Terrorism and violence are unfortunately becoming the new normal as seen in the weekend’s nightclub massacre in Orlando, Fla., and the hooliganism that marred at the opening Euro 2016 match in Marseilles, France.

 

Christopher Kane said he witnessed his own share of gang behavior and stadium slugging while growing up in Glasgow, Scotland. He is also fan of crime dramas, particularly forensic ones — no surprise given his fascination with scientific themes.

 

Cue “Law and Order,” the name for his spring collection that spanned parkas printed with firing range targets, T-shirts splashed with thermal imaging, and prison smocks in the same pink tones meant to keep inmates calm.

 

The combination of vibrant print and oversize shapes added up to a graphic cool, but were in no way meant to glamorize violence, Kane stressed. Indeed, giant pansy motifs on sweaters — a carryover from Kane’s women’s resort collection — resembled the swirling colors of those thermal surveillance images on oversize sweatshirts and Windbreakers.

 

The collection also included homespun gingham checks, cut into crisp and square shorts and shirts, just like the ones Kane’s childhood friends wore on TV nights. “Crimewatch and casual,” he said.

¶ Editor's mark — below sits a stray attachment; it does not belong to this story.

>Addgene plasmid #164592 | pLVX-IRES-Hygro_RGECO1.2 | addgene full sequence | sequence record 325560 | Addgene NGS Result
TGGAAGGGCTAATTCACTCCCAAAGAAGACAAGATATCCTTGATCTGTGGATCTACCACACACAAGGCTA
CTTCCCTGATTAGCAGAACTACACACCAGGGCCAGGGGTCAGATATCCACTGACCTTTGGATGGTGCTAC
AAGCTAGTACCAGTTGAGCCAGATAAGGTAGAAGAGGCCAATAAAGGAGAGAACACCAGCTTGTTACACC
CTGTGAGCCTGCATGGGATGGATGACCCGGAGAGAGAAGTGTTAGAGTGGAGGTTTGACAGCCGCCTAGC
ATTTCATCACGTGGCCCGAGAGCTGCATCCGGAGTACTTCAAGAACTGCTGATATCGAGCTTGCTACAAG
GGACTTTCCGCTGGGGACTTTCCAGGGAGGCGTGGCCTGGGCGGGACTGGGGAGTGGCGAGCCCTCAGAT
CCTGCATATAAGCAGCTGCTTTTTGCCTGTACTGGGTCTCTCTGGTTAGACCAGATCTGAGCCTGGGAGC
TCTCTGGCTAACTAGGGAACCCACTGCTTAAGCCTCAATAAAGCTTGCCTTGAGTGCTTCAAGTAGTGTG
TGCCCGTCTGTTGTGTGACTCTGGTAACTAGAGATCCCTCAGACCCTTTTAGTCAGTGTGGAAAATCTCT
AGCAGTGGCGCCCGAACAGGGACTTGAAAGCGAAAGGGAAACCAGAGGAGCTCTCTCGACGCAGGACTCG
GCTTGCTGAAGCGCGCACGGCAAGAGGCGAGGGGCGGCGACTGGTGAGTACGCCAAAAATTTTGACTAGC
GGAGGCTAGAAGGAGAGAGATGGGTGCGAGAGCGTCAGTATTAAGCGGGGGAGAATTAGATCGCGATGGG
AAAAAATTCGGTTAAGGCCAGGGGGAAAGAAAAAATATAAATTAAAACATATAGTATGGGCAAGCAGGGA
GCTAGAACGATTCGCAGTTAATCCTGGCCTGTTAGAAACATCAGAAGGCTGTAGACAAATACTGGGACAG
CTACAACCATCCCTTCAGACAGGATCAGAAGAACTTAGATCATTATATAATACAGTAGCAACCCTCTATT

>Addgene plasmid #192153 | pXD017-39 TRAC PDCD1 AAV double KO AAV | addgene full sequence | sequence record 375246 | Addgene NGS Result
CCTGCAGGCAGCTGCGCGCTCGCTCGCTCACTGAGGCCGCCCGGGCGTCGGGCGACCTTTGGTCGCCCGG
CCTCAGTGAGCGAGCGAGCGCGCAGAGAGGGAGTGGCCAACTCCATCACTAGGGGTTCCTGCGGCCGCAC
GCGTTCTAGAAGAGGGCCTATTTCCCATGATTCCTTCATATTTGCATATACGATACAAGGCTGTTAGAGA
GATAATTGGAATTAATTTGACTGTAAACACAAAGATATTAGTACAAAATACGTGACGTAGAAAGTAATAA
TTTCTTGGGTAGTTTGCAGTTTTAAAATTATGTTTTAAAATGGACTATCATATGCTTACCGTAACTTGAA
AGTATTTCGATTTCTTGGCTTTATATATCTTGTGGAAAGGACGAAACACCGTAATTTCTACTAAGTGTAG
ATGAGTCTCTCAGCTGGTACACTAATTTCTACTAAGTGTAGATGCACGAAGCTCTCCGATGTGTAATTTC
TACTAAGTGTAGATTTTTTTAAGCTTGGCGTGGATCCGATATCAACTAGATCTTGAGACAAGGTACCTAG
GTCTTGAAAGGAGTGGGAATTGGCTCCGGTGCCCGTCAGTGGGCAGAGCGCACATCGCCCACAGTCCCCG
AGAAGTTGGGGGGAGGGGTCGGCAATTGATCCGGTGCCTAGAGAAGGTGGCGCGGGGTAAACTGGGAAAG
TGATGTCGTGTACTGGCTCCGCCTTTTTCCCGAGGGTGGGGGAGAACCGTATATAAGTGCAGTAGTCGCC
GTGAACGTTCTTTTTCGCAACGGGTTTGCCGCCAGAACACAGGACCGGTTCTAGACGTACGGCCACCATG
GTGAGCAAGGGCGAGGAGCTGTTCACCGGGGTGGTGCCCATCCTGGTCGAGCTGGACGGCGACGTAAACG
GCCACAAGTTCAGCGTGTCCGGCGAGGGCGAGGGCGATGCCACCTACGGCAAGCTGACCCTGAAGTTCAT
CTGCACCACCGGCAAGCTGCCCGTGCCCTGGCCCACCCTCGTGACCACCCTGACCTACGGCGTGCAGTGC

By  on June 13, 2016

Terrorism and violence are unfortunately becoming the new normal as seen in the weekend’s nightclub massacre in Orlando, Fla., and the hooliganism that marred at the opening Euro 2016 match in Marseilles, France. Christopher Kane said he witnessed his own share of gang behavior and stadium slugging while growing up in Glasgow, Scotland. He is also fan of crime dramas, particularly forensic ones — no surprise given his fascination with scientific themes. Cue “Law and Order,” the name for his spring collection that spanned parkas printed with firing range targets, T-shirts splashed with thermal imaging, and prison smocks in the same pink tones meant to keep inmates calm. The combination of vibrant print and oversize shapes added up to a graphic cool, but were in no way meant to glamorize violence, Kane stressed. Indeed, giant pansy motifs on sweaters — a carryover from Kane’s women’s resort collection — resembled the swirling colors of those thermal surveillance images on oversize sweatshirts and Windbreakers. The collection also included homespun gingham checks, cut into crisp and square shorts and shirts, just like the ones Kane’s childhood friends wore on TV nights. “Crimewatch and casual,” he said.